Proto-Sinaitic script

Middle Bronze Age script
(Redirected from Proto-Sinaitic alphabet)

Proto-Sinaitic is a Middle Bronze Age script. It is known only from a few inscriptions at Serabit el-Khadim in the Sinai Peninsula.

A specimen of Proto-Sinaitic script containing a phrase which may mean 'to Ba'alat'. The line running from the upper left to lower right may read mt l bclt.

Because there are so few Proto-Sinaitic signs, little is known with certainty about the nature of the script. The script co-existed with Egyptian hieroglyphs, so it is likely that it represented true writing, but this is not certain. From the shape of the signs, Proto-Sinaitic may be an alphabet, and the ancestor of the Phoenician alphabet, from which nearly all modern alphabets descend.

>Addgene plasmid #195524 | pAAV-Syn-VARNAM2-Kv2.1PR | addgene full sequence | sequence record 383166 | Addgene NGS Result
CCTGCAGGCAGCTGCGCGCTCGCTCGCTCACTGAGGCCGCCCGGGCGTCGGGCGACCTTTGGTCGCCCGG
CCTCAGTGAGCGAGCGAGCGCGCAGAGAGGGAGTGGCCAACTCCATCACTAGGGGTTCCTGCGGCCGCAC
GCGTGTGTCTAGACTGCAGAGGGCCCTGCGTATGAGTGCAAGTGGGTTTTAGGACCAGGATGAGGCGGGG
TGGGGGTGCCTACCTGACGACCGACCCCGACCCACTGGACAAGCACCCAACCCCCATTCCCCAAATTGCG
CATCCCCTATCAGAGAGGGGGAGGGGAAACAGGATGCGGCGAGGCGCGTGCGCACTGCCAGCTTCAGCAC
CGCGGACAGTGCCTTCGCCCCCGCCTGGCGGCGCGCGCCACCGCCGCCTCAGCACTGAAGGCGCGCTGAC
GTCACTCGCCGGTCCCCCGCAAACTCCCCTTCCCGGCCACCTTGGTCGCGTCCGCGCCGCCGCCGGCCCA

There have been two major discoveries of inscriptions of the Proto-Sinaitic script. The first was in the winter of 1904–1905 in Sinai by Hilda and Flinders Petrie, dated to circa 1700–1400 BC. The second find was more recently in 1999 in Middle Egypt by John and Deborah Darnell. This is dated to the 18th century BC.[1]

Possible correspondences between Proto-Sinaitic and Phoenician
Proto-Sinaitic Phoenician Phoen. value Phoen. name Hebrew Greek Brahmi Latin Cyrillic Arabic
ʼ ʾalp "ox" א Α A А ا
b bet "house" ב Β B Б, В ب
k kaf "palm" כ Κ K К ك
m mem "water" מ Μ M М م
ʻ ʿen "eye" ע Ο ? O О ع
r roʾš "head" ר Ρ R Р ر

References change

  1. Goldwasser, Orly (2010). "How the alphabet was born from hieroglyphs". Biblical Archaeology Review. 36 (1). Washington, DC: Biblical Archaeology Society. ISSN 0098-9444. Archived from the original on 30 June 2016. Retrieved 6 Nov 2011.